This was the last Radiohead album I needed to hear before I could say I've heard all the studio albums. I'm listening to it so I can compare the new Moon Shaped Pool.

Let's break down Radiohead's discography a little, leading up to Hail to the Thief. They started out as your average everyday alternative rock band attempting to get in with their alternative and grunge scenes. With the light-hearted The Bends, they began making a name for themselves. OK Computer was a huge hit, and Radiohead had been leaning towards more "art rock" influences while experimenting with total production, and greatly opening up Thom's vocal talents. This gave way to the production heavy, art rock/electronic Kid A, which takes a hundred listens to fully understand. After the heavily experimental Kid A, Radiohead enjoyed more success as one of the "greatest bands ever" with Amnesiac, which heavily followed in Kid A's style but took less time to understand as it was less production and experimentation based.

Hail to the Thief takes a little from everything they've done so far, but is in its own way different. How so? Every Radiohead album is a new experience. Whereas, Hail to the Thief seems more focused on constructing songs fit for the radio while fans get a serious taste of nostalgia on every turn, no matter how heavy or light the influence from Radiohead's past albums might have been. There's a little of that Electronic Kid A in there, a lot of the lightheartedness of OK Computer combined with the bleak but soothing vibes of Amnesiac. Backsliding is a very good example of the way they keep their experimental influences but remain conventional in terms of song structure. In fact, they still retain the alternative sound from their first three albums, still making the album relatable.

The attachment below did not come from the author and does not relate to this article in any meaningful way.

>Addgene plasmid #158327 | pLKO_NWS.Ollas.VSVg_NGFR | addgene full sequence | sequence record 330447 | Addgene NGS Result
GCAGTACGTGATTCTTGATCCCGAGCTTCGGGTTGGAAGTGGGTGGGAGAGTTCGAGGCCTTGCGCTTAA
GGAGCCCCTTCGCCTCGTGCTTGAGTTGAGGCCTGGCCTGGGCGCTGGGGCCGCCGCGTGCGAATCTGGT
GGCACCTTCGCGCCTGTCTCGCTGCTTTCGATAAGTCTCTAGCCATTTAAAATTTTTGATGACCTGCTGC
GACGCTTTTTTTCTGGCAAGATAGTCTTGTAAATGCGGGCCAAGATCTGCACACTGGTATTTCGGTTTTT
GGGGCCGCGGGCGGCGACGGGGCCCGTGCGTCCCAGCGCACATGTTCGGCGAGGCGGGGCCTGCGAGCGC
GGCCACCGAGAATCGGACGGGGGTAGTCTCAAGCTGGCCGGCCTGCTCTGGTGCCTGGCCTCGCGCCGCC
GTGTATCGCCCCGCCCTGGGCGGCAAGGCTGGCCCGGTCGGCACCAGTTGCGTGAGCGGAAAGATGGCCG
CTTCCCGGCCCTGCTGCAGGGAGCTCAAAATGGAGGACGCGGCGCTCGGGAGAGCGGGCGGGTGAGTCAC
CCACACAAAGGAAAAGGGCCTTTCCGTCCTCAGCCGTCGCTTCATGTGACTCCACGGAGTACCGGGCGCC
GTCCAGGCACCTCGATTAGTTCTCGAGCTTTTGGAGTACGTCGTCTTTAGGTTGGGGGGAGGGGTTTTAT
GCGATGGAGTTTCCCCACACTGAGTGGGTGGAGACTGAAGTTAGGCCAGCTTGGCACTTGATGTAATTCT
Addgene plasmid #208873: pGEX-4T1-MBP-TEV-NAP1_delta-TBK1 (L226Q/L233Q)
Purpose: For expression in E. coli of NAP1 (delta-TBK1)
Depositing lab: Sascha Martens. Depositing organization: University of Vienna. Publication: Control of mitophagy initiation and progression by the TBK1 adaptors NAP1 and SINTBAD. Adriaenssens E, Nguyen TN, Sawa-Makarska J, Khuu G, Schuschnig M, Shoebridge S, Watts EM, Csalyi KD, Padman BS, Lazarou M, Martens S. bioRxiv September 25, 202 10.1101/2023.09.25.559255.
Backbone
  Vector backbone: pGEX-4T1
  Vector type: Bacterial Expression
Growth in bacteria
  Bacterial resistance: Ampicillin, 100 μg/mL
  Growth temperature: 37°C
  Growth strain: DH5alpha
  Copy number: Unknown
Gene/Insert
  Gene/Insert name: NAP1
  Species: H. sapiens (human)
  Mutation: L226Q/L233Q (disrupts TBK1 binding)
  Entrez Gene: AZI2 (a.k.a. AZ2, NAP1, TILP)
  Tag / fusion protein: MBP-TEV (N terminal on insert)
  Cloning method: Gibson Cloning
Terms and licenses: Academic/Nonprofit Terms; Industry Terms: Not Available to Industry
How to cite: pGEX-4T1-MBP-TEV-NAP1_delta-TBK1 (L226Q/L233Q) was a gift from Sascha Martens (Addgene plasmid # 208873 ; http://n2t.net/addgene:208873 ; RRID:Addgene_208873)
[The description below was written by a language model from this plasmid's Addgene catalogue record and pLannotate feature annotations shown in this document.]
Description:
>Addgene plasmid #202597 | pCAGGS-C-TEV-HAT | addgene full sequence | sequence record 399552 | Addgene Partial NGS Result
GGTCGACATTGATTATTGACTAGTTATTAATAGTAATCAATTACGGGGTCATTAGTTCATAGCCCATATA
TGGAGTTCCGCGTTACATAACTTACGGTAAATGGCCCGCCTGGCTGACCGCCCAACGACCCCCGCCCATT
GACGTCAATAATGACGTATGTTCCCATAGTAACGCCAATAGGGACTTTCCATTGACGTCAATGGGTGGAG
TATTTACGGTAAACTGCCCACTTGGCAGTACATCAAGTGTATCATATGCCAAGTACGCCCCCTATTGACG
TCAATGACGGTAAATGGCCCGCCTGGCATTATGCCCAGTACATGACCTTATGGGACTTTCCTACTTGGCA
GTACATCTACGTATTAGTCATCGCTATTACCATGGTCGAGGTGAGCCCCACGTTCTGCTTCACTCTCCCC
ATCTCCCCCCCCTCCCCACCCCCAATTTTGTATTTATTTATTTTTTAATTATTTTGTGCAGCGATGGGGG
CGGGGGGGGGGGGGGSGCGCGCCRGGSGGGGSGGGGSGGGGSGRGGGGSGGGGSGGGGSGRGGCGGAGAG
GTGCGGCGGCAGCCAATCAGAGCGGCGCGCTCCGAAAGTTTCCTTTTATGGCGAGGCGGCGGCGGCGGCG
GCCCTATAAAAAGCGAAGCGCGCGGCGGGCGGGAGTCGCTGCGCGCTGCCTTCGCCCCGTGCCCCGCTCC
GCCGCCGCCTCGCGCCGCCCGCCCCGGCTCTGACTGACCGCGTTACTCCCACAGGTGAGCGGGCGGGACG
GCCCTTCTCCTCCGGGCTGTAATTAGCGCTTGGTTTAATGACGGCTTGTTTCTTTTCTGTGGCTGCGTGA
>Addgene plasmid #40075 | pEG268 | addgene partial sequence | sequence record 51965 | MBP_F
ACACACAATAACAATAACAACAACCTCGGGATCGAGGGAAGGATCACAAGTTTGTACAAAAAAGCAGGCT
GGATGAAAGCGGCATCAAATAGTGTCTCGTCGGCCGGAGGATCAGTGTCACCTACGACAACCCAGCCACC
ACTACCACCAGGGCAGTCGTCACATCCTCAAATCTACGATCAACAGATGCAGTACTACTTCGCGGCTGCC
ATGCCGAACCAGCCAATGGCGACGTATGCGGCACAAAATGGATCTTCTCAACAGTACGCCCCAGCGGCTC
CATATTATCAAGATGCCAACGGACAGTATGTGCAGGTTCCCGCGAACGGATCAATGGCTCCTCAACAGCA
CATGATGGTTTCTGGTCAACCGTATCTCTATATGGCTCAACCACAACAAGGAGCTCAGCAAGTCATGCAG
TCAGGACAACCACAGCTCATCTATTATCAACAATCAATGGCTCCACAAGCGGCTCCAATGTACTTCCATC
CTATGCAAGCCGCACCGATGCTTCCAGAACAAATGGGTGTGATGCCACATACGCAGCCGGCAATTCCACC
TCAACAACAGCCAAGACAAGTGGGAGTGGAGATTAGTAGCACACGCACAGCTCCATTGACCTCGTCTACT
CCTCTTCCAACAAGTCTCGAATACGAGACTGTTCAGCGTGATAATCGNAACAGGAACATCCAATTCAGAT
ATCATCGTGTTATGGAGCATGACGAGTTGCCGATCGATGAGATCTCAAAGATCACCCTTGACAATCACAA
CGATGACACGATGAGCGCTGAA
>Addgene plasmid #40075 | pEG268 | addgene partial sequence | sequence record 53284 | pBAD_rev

I would not say Hail to the Thief is one of there absolute best, but it's completely worth it for any Radiohead fan. It's like a look into the past of Radiohead, and how the past made them so great and how they use those experiences to teach new albums old tricks for the better.

9/10
Originally Posted by JGuy Grungeman View Post
This was the last Radiohead album I needed to hear before I could say I've heard all the studio albums. I'm listening to it so I can compare the new Moon Shaped Pool.

Let's break down Radiohead's discography a little, leading up to Hail to the Thief. They started out as your average everyday alternative rock band attempting to get in with their alternative and grunge scenes. With the light-hearted The Bends, they began making a name for themselves. OK Computer was a huge hit, and Radiohead had been leaning towards more "art rock" influences while experimenting with total production, and greatly opening up Thom's vocal talents. This gave way to the production heavy, art rock/electronic Kid A, which takes a hundred listens to fully understand. After the heavily experimental Kid A, Radiohead enjoyed more success as one of the "greatest bands ever" with Amnesiac, which heavily followed in Kid A's style but took less time to understand as it was less production and experimentation based.

Hail to the Thief takes a little from everything they've done so far, but is in its own way different. How so? Every Radiohead album is a new experience. Whereas, Hail to the Thief seems more focused on constructing songs fit for the radio while fans get a serious taste of nostalgia on every turn, no matter how heavy or light the influence from Radiohead's past albums might have been. There's a little of that Electronic Kid A in there, a lot of the lightheartedness of OK Computer combined with the bleak but soothing vibes of Amnesiac. Backsliding is a very good example of the way they keep their experimental influences but remain conventional in terms of song structure. In fact, they still retain the alternative sound from their first three albums, still making the album relatable.

I would not say Hail to the Thief is one of there absolute best, but it's completely worth it for any Radiohead fan. It's like a look into the past of Radiohead, and how the past made them so great and how they use those experiences to teach new albums old tricks for the better.

9/10
Favorite song? Punchup At A Wedding not only is the best track on here but seriously contends with any Radiohead song I've ever heard.

I did hear Hail to the Thief right through once, but the only track I liked - liked quite a lot in fact - was the single, "There There". "Thief" does however have one of the more interesting album covers from a band that is noted for having really lame cover "art" over the years. At least that one looks like a bit of thought went into it.

What exactly do you mean by lighthearted? These albums are hardly S Club 7 or Steps, now are they?


HTTT is way underrated though track for track it's among RH's best work combining outright rockers with folk songs and electronic trips

It's sort of their most overtly DARK album where it can be kind of camp but there's a real atmosphere to it that I enjoy.